Wednesday, August 1, 2007

Salt Water

After reading about the fun Miranda's children had working with molecular models, I decided to order an inorganic teacher's (how do inorganic teachers teach, anyway?) set for my children.

One of the first things they did was to offer me a glass of water.

Quite refreshing.

The next glass they offered me was undrinkable.

When I looked closely at the molecules they'd included in the glass, I discovered water:

But they'd also included a generous helping of sodium chloride!

No wonder I couldn't drink that water!

For the most part, they've used the set to model simple chemicals. Malcolm likes to model the more dangerous and explosive chemicals. His sulfuric acid is quite lovely.

On the box, the MolyMod folks see fit to include the statement that this set is NOT A TOY, and is to be used only for educational purposes. I therefore have not included any photos of the spaceships that Remus John made with molecular parts.

Malcolm made up some molecules and asked Morgayn about them. Morgayn explained to him why one of his molecules wouldn't occur in nature. The two of them then talked about the numbers of bonds that different elements like to make, and about the various elements' attitudes towards electrons. Morgayn explained that some elements are greedier for electrons than others, and that other elements are easy-going. She also told him that some elements are really picky about the number of bonds they get.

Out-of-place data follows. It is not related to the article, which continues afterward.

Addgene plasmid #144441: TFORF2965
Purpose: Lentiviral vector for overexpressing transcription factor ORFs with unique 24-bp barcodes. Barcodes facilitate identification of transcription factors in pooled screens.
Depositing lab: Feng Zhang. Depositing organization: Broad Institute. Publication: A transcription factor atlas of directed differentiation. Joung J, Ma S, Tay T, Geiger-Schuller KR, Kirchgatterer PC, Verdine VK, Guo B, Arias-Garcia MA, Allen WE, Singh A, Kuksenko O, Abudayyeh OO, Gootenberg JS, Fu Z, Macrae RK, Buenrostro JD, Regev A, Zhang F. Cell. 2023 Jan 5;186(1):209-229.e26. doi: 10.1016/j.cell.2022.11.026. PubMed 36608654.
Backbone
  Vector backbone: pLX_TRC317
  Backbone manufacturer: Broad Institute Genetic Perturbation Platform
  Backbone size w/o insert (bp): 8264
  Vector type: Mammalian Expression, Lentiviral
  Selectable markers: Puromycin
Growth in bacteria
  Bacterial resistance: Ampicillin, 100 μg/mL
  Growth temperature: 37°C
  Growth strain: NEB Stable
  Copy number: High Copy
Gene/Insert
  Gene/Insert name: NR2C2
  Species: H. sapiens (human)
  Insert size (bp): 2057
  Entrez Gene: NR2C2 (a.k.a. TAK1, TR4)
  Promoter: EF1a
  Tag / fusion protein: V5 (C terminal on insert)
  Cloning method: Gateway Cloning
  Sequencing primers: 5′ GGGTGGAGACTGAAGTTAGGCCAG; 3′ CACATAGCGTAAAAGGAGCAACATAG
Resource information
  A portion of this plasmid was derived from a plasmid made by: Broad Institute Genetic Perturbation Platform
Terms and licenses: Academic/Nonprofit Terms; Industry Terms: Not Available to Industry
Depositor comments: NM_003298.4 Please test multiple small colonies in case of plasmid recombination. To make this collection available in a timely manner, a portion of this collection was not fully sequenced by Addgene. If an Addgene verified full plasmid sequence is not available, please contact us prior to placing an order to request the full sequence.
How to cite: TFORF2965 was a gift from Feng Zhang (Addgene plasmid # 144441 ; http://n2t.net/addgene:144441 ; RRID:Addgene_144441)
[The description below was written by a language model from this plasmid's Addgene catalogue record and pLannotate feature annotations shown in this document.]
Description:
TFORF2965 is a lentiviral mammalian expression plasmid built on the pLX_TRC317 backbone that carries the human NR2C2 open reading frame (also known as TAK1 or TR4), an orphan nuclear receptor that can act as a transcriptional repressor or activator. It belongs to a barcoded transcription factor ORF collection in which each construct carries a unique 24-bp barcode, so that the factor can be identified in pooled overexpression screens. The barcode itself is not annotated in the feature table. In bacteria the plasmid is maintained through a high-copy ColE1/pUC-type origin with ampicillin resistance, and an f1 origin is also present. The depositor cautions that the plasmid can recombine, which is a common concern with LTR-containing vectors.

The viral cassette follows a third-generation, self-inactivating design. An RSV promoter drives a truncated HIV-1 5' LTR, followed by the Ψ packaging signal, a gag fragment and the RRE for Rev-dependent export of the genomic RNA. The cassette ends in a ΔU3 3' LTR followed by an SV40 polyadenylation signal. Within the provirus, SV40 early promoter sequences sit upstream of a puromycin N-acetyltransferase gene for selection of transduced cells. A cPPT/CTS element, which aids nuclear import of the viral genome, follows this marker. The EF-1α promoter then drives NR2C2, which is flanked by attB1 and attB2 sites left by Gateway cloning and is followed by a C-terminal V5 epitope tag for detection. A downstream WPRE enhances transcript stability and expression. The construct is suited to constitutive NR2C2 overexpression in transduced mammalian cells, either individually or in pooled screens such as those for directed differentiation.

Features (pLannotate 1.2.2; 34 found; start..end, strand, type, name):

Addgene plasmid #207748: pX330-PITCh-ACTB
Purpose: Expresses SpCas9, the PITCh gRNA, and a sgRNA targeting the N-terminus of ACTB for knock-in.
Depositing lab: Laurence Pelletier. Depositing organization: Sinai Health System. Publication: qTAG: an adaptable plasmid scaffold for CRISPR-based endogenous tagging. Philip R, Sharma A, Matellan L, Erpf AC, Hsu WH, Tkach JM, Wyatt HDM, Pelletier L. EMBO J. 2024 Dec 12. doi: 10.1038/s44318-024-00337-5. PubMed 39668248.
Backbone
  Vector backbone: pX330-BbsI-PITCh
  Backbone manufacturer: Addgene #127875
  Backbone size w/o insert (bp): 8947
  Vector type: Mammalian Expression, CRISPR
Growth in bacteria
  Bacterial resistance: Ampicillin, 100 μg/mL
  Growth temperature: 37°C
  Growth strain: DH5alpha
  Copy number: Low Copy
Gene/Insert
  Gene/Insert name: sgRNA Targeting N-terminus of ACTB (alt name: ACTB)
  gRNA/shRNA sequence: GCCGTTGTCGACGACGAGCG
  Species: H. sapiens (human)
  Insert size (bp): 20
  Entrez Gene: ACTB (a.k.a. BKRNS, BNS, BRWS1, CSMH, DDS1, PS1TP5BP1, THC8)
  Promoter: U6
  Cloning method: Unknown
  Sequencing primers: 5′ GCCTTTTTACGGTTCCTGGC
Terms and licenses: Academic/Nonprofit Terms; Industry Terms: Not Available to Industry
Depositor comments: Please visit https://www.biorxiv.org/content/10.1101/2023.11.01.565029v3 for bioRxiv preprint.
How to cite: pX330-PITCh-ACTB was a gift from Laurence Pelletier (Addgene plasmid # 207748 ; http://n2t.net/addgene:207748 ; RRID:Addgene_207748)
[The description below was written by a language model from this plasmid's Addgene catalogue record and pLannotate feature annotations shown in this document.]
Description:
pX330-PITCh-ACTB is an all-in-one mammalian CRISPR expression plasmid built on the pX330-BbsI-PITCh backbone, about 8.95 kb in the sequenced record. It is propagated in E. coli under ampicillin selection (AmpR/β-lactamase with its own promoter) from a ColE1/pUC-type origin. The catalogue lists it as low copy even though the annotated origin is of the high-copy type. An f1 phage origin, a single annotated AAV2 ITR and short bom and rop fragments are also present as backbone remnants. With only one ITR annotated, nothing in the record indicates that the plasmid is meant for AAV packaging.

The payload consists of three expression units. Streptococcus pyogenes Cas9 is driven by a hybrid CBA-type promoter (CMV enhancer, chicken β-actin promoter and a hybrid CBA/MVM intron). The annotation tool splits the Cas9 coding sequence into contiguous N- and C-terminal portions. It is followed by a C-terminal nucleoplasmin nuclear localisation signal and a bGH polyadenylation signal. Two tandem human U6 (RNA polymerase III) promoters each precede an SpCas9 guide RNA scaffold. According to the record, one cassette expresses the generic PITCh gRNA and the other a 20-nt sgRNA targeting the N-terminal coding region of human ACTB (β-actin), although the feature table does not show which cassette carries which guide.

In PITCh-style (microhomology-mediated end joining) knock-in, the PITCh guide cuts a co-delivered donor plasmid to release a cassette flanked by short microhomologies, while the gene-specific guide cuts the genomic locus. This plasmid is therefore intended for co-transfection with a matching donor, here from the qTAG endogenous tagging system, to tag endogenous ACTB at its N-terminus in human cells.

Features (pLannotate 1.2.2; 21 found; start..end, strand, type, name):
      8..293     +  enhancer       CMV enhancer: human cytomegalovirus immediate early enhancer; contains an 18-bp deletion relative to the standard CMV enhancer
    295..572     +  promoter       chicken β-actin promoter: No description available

They talked about various elements and their predilections. They spent a lot of time talking about oxygen, carbon, chlorine, fluorine, sodium, and hydrogen. Earlier this week, Malcolm asked me what sand was made of, and I told him it was silicon dioxide. This came up again when they were talking about carbon and oxygen, and the two of them had a lengthy discussion about the ways in which silicon is similar to carbon (and why).

Morgayn loaned Malcolm her high school level chemistry book so he could look up more compounds to concoct.